YouTube uses around 10Mt CO2e (Million Metric tons of carbon dioxide equivalent) a year, the same as a city the size of Glasgow, but smarter web design could cut that figure significantly, researchers have argued.
In a first-of-its-kind study, researchers from the University of Bristol looked at how much electric energy was used to provide YouTube videos to people globally in 2016, which enabled them to estimate the service’s carbon footprint, with carbon emissions resulting from servers who have to stream over 1 billion hours of video to devices all over the world each day.
They then looked at what reductions could be gained by eliminating one example of ‘digital waste’, such as sending images to users who are only using YouTube to listen to audio.
They believe that by tweaking the design, it could reduce YouTube’s footprint by between 100-500Kt CO2e annually, the carbon footprint of around 30,000 UK homes.
The researchers also revealed that current standards used by companies to report carbon emissions do not ‘adequately account’ for the whole footprint of such digital services, and argued that they should be expanded to do so.
These include emissions associated with the delivery of physical goods (e.g. by lorry) but do not include emissions associated with the delivery of digital services over the internet and mobile networks.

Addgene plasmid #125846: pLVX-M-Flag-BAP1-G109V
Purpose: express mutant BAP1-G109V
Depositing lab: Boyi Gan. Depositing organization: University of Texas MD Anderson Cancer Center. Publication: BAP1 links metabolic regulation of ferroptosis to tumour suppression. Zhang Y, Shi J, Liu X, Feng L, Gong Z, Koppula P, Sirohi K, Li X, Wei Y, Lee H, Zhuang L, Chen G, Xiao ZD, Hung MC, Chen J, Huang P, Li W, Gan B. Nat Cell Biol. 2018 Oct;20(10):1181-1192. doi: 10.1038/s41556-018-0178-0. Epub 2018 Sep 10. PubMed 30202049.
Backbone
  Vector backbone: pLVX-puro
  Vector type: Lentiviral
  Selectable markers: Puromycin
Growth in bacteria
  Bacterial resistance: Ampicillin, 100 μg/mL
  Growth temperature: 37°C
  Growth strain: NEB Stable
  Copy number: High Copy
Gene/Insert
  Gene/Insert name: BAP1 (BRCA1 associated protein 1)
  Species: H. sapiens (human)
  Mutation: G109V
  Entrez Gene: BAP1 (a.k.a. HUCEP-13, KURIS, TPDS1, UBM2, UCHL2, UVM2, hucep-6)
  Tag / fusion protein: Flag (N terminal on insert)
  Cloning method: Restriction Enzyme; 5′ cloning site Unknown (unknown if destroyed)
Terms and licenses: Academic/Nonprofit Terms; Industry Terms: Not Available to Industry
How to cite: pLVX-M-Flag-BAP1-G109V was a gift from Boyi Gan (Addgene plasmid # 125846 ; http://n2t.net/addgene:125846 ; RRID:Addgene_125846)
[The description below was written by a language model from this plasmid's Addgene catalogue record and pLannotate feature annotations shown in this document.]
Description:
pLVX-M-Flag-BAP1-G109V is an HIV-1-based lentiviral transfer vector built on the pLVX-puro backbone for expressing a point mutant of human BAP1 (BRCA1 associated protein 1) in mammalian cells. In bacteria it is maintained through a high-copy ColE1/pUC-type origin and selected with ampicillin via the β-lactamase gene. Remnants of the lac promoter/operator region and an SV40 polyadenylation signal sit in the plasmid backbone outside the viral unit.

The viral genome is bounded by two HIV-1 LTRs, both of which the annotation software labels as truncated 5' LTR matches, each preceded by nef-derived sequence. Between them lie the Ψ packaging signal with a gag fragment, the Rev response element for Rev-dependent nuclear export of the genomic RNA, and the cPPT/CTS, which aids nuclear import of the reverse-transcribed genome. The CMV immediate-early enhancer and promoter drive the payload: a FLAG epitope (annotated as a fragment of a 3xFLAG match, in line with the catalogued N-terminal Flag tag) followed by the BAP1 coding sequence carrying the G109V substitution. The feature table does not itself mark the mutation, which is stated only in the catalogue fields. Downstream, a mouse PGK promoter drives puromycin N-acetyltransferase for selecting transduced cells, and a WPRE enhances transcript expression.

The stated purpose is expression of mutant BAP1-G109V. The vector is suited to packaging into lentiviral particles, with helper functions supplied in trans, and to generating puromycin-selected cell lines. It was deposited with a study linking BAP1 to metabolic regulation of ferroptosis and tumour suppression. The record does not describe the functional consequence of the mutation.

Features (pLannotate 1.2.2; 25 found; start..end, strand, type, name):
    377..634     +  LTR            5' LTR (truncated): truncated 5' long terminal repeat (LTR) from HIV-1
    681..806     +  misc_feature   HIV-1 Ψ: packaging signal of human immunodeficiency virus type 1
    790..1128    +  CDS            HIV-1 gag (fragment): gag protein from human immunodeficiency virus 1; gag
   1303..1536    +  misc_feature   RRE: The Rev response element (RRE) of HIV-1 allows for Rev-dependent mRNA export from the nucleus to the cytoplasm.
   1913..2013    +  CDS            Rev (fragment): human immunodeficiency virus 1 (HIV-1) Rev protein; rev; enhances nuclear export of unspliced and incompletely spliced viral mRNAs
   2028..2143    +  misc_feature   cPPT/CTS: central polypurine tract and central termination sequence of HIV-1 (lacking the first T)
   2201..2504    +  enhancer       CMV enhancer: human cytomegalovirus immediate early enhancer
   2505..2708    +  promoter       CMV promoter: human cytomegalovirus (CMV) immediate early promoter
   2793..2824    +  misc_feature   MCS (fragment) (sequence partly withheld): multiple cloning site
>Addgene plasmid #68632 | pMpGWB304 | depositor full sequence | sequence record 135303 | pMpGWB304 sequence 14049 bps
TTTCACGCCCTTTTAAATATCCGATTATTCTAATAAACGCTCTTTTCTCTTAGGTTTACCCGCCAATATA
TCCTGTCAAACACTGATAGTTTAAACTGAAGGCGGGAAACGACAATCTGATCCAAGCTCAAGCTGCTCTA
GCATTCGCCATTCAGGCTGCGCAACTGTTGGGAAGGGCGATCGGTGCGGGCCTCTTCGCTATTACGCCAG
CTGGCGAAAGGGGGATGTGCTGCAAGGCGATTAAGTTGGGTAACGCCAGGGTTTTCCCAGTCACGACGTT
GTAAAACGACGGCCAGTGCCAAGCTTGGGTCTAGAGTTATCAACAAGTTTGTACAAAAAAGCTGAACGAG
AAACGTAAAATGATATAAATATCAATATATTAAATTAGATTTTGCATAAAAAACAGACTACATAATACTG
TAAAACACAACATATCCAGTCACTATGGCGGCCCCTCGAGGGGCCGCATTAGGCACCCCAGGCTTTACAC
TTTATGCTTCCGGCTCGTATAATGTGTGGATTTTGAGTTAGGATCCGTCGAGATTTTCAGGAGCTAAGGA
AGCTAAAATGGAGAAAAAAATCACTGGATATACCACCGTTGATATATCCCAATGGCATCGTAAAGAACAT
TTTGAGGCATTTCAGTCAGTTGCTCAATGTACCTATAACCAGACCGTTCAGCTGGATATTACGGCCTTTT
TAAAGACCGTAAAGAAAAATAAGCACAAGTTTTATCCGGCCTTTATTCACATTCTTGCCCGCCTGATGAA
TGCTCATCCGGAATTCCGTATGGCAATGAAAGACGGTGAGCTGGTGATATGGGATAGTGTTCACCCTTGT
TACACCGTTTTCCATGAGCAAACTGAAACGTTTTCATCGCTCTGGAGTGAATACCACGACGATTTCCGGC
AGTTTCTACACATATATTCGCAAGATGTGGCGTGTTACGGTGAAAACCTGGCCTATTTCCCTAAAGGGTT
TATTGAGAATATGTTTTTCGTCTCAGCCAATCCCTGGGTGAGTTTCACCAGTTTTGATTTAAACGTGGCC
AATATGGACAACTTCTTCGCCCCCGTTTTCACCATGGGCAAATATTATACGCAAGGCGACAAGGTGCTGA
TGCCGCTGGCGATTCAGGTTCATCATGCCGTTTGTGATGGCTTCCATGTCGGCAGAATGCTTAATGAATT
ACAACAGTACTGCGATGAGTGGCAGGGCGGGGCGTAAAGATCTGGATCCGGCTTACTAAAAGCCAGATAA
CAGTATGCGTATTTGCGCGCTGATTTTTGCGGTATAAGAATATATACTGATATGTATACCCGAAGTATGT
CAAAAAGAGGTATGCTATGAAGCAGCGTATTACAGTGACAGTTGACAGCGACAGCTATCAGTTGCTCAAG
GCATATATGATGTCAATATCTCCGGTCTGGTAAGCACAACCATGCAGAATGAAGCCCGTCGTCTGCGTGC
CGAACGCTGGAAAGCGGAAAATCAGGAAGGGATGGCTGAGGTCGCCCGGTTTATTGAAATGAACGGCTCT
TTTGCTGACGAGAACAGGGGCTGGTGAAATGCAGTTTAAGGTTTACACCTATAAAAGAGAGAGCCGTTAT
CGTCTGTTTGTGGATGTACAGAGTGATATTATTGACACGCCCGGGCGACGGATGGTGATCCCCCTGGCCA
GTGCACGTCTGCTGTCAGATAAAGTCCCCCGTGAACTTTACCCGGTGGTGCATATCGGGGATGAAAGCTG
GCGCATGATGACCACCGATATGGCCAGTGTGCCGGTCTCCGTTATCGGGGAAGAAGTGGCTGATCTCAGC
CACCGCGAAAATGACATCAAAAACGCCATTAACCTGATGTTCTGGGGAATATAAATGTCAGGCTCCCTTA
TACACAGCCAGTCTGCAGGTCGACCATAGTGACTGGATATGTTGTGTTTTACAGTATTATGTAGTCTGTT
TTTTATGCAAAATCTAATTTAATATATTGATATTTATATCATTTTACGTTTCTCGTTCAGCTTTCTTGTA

Lead researcher Professor Chris Priest said: ‘People are aware of the significant amount of energy use of data centres and corporations are increasingly aware of the need to change their practices in light of the challenges that climate change present to humanity and the global ecosystem,
‘But for a streaming service such as YouTube, most of the energy is used in the network, particularly the mobile network.
‘Given the overall size of the carbon footprint of such services, it is important that companies assess and report them. By doing so, they can identify the carbon savings that can be made by alternative design decisions, and hopefully find ways to reduce their overall footprint.’
Dr Dan Schien, the lead designer of the modelling toolkit they developed for their YouTube research, added they are now working with the BBC to understand their carbon footprint as they move further towards streaming services such as the BBC iPlayer.